Making DevOps a Reality – Bringing in Security: Top 4 Topics

Source – devops.com

I caught up with Maria Loughlin, vice president of engineering at CA Veracode; Chris Eng, vice president of research at CA Veracode;  and Alan Shimel, CEO of DevOps.com, to talk more about their recent panel webinar on bringing in security to make DevOps a reality. It was enlightening to hear their perspectives on how companies can build security into its culture so that it permeates the development process. Many enterprises have realized that with the continuing popularity of DevOps comes the possibility of creating an environment that allows software vulnerabilities. In truth, more teams are integrating security testing into their development processes.

This informative session is available here on demand and worth a listen. But I’d like to share the top four topics from their discussion:

New Mindset and New Speed

As dev moves to DevOps, traditional approaches to security aren’t fast enough. Both the challenges of scale and the lack of expertise on the teams need to be addressed.

Faster, Cheaper, Better

DevOps makes integrating security easier in a few ways. First, engineers understand they need to take more operational responsibility, and that includes security; and secondly, DevOps emphasizes the investment in automation and continuous delivery of small batch sizes. As much as we automate security, it becomes less costly, transparent and readily adopted.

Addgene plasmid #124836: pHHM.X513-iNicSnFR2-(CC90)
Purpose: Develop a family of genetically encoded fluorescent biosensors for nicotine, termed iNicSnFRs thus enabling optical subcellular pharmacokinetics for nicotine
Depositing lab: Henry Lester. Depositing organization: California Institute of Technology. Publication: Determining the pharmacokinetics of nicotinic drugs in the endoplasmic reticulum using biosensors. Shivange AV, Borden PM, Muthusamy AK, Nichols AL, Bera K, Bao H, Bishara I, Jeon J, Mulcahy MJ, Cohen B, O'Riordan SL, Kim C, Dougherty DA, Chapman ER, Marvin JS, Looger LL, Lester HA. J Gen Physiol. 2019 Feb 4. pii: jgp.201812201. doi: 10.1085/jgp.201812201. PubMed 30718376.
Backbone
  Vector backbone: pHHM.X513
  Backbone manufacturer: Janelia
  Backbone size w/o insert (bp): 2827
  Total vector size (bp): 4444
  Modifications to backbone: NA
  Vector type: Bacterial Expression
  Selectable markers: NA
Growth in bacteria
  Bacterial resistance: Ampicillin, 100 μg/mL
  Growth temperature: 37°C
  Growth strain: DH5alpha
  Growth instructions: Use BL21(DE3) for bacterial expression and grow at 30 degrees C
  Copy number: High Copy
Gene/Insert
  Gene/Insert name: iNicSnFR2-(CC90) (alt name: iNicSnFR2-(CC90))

People Aspect in DevOps: Just as Important as the Technology

Teams do need to interact differently in a DevOps environment. The partnership must be real and show empathy, respect and flexibility. Expect the security teams to be reasonable and take a risk-based contextual approach; not everything is critical.

Most importantly, that interaction must start at the top, just as it does with Maria and Chris, with a shared goal of success and accountability.

Their Parting Advice

Make the secure way the easy way. Implementing secure building blocks not only saves time but reduces your risk. Look for opportunities to simplify and automate to optimize your investments.

Sometimes, it is best to start small. Your investments will grow over time with nurturing.

Your people are your most valuable assets. Be sure to monitor and mentor the skills gap on your team because if team members aren’t knowledgeable they can’t be held accountable. Make sure that executive sponsorship is involved and visible.